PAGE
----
Quirky little video showing how one company is trying to engage the merchant fleet with respect to monitoring.
The recent Marine Propulsion Conference in London was a great success however the highlight was the panel debate at the end of the first day where five marine lubricant companies were sharing the platform.
Billed as a “must see” by the organisers, I had rather expected that the spin was simply to keep us out of the bar on what had been a long but nevertheless interesting day, how wrong I was.
Normally, oil companies behave like classification societies by collectively agreeing to the technical standard but hinting at differentiation to create a position where no shadow falls upon them.
We started with a general acceptance of management and drain oil monitoring as a minimum requirement for large 2-stroke marine cylinder oils in order to facilitate some asset specific local intelligence on which to fine tune the daily optimisation, which was expected, but at either ends of the rostrum confusion was loaded in to the breach and fired into the unexpectant crowd.
Put simply, forget what you think you know about the right way to select and manage your CLO and start again.
1/The Market lead approach –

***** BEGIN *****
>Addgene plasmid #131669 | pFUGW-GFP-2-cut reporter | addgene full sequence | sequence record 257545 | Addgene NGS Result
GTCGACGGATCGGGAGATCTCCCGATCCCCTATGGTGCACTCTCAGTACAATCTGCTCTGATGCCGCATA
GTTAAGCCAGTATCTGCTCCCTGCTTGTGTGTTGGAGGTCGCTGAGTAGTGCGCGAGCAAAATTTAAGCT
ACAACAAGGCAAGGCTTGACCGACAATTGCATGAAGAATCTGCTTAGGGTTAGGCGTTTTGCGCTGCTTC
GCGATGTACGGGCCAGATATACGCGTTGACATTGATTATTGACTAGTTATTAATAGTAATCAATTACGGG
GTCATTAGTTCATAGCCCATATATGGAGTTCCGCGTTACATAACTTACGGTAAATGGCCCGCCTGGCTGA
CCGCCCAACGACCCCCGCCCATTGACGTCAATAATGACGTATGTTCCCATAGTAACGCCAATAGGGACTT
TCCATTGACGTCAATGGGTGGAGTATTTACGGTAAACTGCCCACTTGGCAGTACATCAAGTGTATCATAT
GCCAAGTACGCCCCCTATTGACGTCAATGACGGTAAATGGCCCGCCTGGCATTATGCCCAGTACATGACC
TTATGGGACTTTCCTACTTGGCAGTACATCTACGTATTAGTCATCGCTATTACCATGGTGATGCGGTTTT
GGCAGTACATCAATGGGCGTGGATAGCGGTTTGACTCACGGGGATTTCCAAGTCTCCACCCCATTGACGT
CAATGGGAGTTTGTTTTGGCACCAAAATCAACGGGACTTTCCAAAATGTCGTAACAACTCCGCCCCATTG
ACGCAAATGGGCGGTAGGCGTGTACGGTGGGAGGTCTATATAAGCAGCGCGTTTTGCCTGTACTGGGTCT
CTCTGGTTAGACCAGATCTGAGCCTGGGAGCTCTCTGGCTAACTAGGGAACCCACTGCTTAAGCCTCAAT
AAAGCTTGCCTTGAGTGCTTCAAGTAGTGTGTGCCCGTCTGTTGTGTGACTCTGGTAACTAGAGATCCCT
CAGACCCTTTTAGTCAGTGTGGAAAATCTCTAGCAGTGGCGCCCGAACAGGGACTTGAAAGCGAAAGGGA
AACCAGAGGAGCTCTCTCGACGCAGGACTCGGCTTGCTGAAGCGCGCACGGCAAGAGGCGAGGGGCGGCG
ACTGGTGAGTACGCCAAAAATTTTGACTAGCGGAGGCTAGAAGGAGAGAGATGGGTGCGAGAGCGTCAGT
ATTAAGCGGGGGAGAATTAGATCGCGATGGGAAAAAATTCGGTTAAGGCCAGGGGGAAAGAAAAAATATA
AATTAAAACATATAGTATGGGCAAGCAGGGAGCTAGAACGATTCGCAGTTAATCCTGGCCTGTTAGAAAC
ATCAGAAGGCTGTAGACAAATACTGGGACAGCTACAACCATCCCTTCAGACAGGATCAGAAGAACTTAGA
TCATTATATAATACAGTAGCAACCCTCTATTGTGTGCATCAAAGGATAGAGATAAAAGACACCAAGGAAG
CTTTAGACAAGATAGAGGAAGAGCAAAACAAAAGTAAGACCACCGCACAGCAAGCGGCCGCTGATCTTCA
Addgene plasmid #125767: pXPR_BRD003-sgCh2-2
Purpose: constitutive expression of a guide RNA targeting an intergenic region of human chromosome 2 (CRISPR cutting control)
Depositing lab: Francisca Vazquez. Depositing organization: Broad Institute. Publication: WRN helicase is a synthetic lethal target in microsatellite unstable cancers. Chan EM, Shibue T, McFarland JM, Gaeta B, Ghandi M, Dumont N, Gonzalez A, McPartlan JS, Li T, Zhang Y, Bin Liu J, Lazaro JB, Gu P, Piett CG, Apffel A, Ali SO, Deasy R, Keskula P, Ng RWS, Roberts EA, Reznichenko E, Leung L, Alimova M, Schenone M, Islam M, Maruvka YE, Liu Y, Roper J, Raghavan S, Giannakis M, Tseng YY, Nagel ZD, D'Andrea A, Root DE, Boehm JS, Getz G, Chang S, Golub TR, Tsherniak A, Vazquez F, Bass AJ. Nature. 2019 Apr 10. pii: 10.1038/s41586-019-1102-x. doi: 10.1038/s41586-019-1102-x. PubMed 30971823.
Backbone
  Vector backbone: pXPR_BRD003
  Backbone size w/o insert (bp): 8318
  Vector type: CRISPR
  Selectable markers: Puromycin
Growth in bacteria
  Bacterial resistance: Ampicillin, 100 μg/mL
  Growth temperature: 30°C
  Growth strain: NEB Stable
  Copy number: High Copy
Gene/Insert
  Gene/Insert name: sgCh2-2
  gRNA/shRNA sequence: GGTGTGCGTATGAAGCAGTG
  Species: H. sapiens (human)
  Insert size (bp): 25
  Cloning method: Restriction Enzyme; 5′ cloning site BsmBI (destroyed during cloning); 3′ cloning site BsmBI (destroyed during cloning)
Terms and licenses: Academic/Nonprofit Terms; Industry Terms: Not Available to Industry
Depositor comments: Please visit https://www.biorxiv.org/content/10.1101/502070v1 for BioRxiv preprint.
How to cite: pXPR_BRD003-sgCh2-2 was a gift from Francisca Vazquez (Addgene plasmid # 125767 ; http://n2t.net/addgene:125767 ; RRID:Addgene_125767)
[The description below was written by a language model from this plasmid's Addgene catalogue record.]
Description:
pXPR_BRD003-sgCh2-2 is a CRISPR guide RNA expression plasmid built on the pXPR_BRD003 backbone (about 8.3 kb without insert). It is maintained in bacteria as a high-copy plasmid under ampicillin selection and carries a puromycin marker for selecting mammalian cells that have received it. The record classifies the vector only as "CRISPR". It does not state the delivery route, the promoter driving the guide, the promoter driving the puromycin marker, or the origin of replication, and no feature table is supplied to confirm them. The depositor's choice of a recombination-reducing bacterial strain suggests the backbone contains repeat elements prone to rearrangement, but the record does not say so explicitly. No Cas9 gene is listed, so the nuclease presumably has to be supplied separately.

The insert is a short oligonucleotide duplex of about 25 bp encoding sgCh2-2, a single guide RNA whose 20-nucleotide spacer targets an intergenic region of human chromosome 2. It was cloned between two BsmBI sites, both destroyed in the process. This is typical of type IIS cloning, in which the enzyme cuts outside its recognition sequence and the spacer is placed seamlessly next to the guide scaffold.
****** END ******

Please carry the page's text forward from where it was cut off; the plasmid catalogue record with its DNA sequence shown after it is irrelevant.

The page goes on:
TOTAL Talusia (SAE 50 , 57 BN)-
They say – In short – fit and forget! New chemistry, better deployment of neutralisation equates to less ash forming materials, meaning that the oil can be used on fuels from 0.5 – 4% Sulphur. Meaning – if you sail in or out of ECA simply trim your feed rate according to the engine manufacturers guidance regarding fuel Sulphur content. End of!
or maybe not!
2/An alternative perspective.
Castrol Marine have been talking to the refineries and fuel blenders and have a compelling alternative story. Refiners have not developed additional capacity for low sulphur fuels nor have they changed the process so they still produce the same range of fuels now as they always have.
Due to the way HFO is refined(!), bought, blended and sold, the current average sulphur content for any given bunker is normally in the region of 2- 2.5%. However as you can now only legally purchase fuel up to 3.5% following the MARPOL 3.5% Sulphur cap, fuel with naturally high sulphur content has had to be blended with lower sulphur fuels to meet the specifications and retain a commercial business. This has the counter intuitive effect of actually maintaining the “total Sulphur”in marine fuel exactly where it was before the reduction came into force, but raising the average sulphur content in deliveries from 2.5 – 3.0 to 3.0 – 3.5%!
ERGO NO IMPROVEMENT IN TOTAL SOX EMISSION LEVELS BUT MORE CORROSION PROTECTION REQUIRED!
Castrol Marine are of the belief that the solution is to actually select a higher 80BN product such as their CYTECH 80 – that can handle higher general sulphur fuels and with slow steaming where cold corrosion is a problem or for short excursions in to ECA, trimming feed rate and speed accordingly will also achieve the desired results.
As always the guidance remains – Understand and describe your operational requirements for each ship to your contracted oil supplier and let them advise you accordingly.
For complete control perform regular independent drain oil analysis ensuring that the data is corrected for dilution effects and then use the results to add a feed back loop in the optimisation process.